The Biden administration will issue a new executive order on Thursday that bans US entities from buying or selling publicly traded securities for 59 Chinese companies with alleged ties to defense or surveillance technology sectors, senior administration officials said.
The Treasury department will enforce and update on a “rolling basis” the new ban list, which replaces one from the Department of Defense, the officials, noting the policy would take effect on August 2.
The new order, which is an effort to make a similar Trump-era prohibition more legally sound, signals the administration’s intent to “ensure that US persons are not financing the military industrial complex of the People’s Republic of China”, one of the senior officials told reporters.
The inclusion of Chinese surveillance technology firms expanded the scope of the previous order, the officials said.
“We fully expect that in the months ahead … we’ll be adding additional companies to the new executive order’s restrictions,” an official said.
President Joe Biden has been reviewing a number of aspects of US policy towards China, and his administration had delayed the implementation of the previous order while it formulated its new policy framework.
The move is part of a broader series of steps to counter China, including reinforcing US alliances and pursuing large domestic investments to bolster US economic competitiveness, amid increasingly sour relations between the world’s two most powerful countries.
Biden’s Indo-Pacific policy coordinator Kurt Campbell said last month that a period of engagement with China had come to an end and that the dominant paradigm in bilateral ties going forward would be one of competition.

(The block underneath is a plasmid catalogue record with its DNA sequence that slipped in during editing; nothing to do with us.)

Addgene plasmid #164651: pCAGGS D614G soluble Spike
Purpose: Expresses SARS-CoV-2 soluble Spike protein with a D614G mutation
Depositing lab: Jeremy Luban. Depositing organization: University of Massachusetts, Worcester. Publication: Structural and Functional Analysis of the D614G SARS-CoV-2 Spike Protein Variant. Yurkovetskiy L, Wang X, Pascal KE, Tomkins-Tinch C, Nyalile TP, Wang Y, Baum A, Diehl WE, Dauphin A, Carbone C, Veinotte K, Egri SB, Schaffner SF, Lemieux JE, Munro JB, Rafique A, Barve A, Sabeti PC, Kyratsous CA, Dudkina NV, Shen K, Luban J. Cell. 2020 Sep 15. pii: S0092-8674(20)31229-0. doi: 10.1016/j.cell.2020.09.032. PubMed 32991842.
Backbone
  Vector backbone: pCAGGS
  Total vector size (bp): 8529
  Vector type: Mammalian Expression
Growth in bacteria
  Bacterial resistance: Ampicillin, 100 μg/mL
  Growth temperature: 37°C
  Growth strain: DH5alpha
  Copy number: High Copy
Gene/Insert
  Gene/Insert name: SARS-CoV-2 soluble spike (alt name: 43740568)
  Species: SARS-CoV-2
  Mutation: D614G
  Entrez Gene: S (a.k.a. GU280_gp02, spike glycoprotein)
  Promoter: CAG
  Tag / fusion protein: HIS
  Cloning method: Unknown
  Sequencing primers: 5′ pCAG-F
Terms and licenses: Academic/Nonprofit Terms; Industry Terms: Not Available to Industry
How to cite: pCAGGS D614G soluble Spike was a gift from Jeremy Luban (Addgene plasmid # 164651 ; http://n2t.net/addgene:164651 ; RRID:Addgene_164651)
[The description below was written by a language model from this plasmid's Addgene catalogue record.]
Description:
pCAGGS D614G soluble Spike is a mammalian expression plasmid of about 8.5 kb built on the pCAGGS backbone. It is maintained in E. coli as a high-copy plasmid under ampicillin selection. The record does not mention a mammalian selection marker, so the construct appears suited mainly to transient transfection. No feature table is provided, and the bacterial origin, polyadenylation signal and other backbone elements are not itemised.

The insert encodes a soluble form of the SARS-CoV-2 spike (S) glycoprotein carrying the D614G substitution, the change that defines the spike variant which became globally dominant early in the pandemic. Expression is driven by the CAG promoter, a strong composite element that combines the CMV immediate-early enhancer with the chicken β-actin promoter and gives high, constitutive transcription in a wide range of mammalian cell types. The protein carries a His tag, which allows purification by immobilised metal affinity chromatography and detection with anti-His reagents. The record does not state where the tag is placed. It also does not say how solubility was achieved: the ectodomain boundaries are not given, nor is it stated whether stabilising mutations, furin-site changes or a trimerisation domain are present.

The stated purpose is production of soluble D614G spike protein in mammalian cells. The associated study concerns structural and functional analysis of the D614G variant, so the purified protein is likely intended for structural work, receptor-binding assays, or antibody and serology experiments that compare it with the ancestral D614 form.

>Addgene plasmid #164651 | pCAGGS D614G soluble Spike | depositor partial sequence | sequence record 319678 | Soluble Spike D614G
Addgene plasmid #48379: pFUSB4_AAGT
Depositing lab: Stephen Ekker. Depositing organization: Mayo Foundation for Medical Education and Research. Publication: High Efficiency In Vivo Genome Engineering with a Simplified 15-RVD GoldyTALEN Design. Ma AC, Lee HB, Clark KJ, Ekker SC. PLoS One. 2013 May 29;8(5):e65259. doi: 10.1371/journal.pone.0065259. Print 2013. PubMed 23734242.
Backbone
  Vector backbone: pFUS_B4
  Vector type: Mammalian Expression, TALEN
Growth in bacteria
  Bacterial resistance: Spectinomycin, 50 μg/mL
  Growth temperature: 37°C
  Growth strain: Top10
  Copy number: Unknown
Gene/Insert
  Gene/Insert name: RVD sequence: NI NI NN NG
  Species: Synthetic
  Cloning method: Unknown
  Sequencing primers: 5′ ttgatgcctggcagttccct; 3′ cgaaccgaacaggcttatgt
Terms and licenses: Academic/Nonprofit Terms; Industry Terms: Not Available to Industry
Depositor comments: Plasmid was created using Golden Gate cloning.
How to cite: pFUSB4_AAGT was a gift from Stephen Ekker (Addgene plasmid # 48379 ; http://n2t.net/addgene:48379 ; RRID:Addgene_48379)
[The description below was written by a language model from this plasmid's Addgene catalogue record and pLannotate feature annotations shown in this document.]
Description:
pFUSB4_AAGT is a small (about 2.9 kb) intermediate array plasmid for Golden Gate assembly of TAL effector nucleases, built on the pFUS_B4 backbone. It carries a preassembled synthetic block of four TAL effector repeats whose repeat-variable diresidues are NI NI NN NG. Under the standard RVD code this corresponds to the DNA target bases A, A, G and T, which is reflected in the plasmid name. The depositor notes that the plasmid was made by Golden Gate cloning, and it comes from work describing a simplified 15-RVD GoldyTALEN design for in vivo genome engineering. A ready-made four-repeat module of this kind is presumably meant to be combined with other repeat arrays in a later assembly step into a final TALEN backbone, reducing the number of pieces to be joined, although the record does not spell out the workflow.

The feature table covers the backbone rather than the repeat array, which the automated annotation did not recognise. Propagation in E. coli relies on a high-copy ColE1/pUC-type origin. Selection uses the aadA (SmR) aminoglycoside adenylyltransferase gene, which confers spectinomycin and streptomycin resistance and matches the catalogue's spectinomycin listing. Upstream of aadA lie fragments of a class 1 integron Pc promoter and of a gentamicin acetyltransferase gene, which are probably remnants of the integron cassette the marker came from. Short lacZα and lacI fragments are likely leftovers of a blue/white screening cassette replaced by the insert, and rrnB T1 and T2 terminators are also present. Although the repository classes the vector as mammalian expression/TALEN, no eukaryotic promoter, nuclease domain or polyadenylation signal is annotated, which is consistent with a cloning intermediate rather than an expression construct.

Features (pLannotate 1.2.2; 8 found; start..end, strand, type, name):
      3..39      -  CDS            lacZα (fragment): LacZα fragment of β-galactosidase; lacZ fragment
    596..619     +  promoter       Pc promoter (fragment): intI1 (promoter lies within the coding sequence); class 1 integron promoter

The Treasury Department is expected to issue the full list later on Thursday, and give guidance on what the scope of surveillance technology means, including whether companies are facilitating “repression or serious human rights abuses” in or outside of China, one of the officials said.
“We really want to make sure that any future prohibitions are on legally solid ground. So, our first listings really reflect that,” a second senior administration official said.
Investors would have time to “unwind” investments, a third official said.
In May, a judge signed an order removing the designation on Chinese mobile phone maker Xiaomi, which was among the more high-profile Chinese technology companies that the Trump administration targeted for alleged ties to China’s military.
The judge later also suspended an ban imposed on Luokung Technology Corp, a Chinese mapping technology company.
The Department of Defense had also placed similar restrictions on China’s Semiconductor Manufacturing International Corporation, a firm key to China’s national drive to boost its domestic chip sector.